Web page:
The damage to the outside can be repaired with a few different techniques, including filling in cracks and chips or scratches using fiberglass resin or epoxy putty then sanding down when cured.
The most difficult part may be removing any paint that has been damaged by overzealous repair work on an area before you start working there again as it will make your job much harder if not impossible for future coats of paint later.
How To Repair RV Exterior Fiberglass Damage
1. Remove Old Paint
In order to remove old layers successfully, take care not only scuff up solid surfaces like metal but also lightly rub solvents into all areas where removal is desired- careful use should leave no trace while duller finishes are what we’re after since they can be sanded off.
Our bodies and hands are good at removing coatings, but do not use steel wool on any surface that you want to retain a shine or it will remove the finish as well.
2. Choose Epoxy or Resin
A fiberglass repair process can be done in two ways. The first is to use an epoxy putty to fill the damaged area and smooth it over with a piece of wood or plastic so that it will “level out” before mixing up resin and pouring on top of it to create a new surface.
The second involves sculpting the area back out using traditional fiberglass resin and then smoothing down the excess once cured with some form of sander.
Some companies offer both processes but neither is particularly expensive compared to scratch removal for example, which can cost upwards of $600 per panel depending upon its size and location on your vehicle. This method is perfect for working around complex body shapes like those found on a vintage trailer.
3. Clean the Area
Once you have decided on which approach will be best for your project, start by cleaning the area first with some good soap and water or another easy to remove solvent like lacquer thinner before allowing it to dry completely.
The next step- if using an epoxy putty instead of actual resin- is to apply filler in layers until the desired level has been reached.
If sanding down after this point, work as slowly and carefully as possible while larger areas can be done more quickly than small ones such as corners or minor curves since they’re easier to see around when working in tight places.
Finally, use fine sandpaper (220 grit usually suffices) on all surfaces once fully cured and waterproofed so that the area you just worked on will level out with its surroundings.
5. Filling In The Areas
For filling larger areas, I have found that it helps hugely to mix the putty into a smooth paste and apply it from the tip of your finger or off a plastic spatula so that it can be smoothed out as much as possible- this also makes it easier to catch any ridges before they become too noticeable.
Now, let harden completely below a piece of plywood weighted down by some books we should remove carefully without damaging the new surface and sand lightly in order to make sure both are flat with each other whenever necessary until only an occasional ridge remains which is easily sanded away.
6. Adding Fiberglass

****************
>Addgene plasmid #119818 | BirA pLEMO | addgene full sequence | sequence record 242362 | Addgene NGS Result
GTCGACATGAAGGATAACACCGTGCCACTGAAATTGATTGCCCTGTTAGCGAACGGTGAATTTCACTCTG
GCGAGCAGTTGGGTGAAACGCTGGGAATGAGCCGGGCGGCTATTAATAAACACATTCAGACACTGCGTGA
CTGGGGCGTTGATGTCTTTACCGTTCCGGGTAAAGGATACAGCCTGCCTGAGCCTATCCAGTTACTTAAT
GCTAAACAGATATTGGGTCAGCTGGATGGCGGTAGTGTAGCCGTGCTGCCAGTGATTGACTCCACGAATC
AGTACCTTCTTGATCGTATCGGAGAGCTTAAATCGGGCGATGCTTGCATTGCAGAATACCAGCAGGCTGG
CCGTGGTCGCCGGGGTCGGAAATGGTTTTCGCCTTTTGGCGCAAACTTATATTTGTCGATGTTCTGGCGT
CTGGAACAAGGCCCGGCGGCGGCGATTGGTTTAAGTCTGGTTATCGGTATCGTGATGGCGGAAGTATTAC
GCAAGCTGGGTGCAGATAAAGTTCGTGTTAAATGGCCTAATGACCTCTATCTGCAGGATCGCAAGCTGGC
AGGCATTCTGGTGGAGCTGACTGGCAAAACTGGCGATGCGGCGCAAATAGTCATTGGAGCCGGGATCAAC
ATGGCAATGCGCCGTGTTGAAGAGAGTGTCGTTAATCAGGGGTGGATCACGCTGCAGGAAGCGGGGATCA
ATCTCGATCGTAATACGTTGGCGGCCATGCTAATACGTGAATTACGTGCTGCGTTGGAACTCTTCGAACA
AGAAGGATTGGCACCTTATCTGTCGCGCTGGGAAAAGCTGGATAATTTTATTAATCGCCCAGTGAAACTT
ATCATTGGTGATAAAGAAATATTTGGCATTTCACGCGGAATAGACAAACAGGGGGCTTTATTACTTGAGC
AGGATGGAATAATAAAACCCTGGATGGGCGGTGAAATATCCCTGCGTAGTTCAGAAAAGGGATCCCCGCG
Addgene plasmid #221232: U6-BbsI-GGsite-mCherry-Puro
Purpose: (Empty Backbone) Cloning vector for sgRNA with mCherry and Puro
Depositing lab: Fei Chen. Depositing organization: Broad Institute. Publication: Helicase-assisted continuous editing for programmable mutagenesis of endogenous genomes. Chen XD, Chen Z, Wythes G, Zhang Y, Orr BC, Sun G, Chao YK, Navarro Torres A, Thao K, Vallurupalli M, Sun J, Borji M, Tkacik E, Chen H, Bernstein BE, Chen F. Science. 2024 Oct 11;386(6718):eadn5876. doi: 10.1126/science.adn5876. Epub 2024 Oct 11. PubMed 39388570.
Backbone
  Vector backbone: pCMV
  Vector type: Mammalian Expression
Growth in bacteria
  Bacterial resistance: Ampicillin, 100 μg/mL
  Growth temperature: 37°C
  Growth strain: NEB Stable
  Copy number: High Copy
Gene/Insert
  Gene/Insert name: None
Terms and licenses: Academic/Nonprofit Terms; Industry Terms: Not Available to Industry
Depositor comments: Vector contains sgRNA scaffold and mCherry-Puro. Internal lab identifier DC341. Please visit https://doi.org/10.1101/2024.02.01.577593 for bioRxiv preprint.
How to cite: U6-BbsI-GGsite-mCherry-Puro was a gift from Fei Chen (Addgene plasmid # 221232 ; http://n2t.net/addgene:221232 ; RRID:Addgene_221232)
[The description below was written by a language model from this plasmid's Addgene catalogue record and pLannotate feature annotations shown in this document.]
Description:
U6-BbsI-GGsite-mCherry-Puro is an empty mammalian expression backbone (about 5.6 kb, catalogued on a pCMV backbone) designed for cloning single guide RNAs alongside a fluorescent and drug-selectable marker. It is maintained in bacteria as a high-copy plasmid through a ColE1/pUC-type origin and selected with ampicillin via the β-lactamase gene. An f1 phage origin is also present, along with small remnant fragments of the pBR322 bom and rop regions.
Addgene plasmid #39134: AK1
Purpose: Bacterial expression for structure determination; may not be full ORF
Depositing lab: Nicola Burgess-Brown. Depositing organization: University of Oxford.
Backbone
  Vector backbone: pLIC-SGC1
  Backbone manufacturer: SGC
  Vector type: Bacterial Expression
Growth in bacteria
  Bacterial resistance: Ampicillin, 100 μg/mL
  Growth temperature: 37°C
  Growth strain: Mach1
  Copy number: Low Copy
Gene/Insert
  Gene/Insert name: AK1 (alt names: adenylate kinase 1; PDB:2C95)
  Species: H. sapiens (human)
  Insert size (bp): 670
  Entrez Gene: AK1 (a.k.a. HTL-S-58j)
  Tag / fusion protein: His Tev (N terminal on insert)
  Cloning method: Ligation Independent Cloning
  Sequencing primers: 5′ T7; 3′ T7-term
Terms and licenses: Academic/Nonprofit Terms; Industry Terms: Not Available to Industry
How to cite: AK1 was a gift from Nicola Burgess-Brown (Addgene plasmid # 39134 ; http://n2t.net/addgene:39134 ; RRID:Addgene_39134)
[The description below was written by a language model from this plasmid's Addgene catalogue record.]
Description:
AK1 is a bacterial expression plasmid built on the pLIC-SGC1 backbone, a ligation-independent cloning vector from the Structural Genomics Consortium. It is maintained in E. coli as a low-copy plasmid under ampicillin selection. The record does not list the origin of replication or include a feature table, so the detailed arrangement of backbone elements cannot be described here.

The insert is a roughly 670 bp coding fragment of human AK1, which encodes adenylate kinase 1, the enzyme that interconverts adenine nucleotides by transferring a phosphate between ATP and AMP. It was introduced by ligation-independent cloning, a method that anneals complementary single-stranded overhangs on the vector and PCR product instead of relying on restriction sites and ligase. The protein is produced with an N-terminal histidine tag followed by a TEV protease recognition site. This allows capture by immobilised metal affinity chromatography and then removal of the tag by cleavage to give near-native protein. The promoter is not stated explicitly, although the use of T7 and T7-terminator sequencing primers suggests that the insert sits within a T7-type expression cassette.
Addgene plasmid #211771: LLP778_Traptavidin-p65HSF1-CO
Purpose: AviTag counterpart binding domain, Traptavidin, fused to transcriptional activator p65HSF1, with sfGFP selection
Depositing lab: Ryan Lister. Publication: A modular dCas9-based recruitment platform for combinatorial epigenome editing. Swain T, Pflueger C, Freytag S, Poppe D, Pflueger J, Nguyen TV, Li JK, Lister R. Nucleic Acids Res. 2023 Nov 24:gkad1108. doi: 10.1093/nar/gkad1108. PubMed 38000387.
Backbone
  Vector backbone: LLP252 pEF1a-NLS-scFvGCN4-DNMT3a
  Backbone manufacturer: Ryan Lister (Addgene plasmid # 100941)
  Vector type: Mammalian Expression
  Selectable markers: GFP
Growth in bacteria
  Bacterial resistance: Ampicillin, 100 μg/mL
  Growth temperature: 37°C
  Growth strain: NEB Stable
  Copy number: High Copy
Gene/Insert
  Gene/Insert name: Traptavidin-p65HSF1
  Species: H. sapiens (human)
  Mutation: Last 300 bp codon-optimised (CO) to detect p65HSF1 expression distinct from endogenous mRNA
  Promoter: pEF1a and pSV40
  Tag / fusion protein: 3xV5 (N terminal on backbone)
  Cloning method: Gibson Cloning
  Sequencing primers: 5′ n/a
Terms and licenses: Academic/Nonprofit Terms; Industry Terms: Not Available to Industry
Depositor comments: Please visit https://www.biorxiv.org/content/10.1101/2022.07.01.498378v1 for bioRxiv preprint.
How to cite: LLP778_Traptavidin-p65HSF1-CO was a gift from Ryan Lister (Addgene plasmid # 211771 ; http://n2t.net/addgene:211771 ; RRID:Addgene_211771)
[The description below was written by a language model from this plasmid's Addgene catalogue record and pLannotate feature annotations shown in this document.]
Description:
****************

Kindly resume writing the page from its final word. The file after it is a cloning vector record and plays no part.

The next step is adding fiberglass resin (which is essentially a type of plastic) to the area and working it in thoroughly so that it will not drip down onto a perfectly good paint job.
Afterwards, you apply more on top as required and- once fully cured according to the instructions- sand lightly with some 600 grade paper until flat.
Once putty or resin has been added, any screw holes or other rough spots can be filled with a little bit extra material and shaped carefully before smoothing over again, especially if using epoxy putty since even small ridges are easily noticeable afterward although this is less common when working with actual fiberglass resin.
The last thing we want is for the new finish to look lumpy compared to what was there previously!
7. Level Surface
In order to make sure that both surfaces will be level with each other, it’s a good idea to use some sort of reference point like small metal or wood blocks in the corners and/or heavier objects like toolboxes between them so that you can work more easily.
With epoxy putty, I have found it helpful to smooth out the area around any screw holes as best as possible while leaving the screws themselves alone (as they tend to stand higher than the surrounding surface) and then covering up both your newly sculpted fiberglass resin and putty work with a piece of plastic sheeting taped down along all edges.
Two layers are better than one if cost is an issue but keep in mind that there will be weight added by whatever repair method employed for which reason make sure that the base is in tip-top shape before adding filler or epoxy putty.
8. Let It Dry
Carefully remove the plastic after this point has dried (which usually takes between 12 and 24 hours depending upon temperature) and then sand it lightly once cured through a few layers of increasingly finer paper until you are satisfied with the results.
The last step is to prime and paint any areas that will be exposed directly afterwards using whatever colour scheme you have at hand although some paints may not stick very well to fiberglass resin so make sure that’s been taken into account beforehand as well.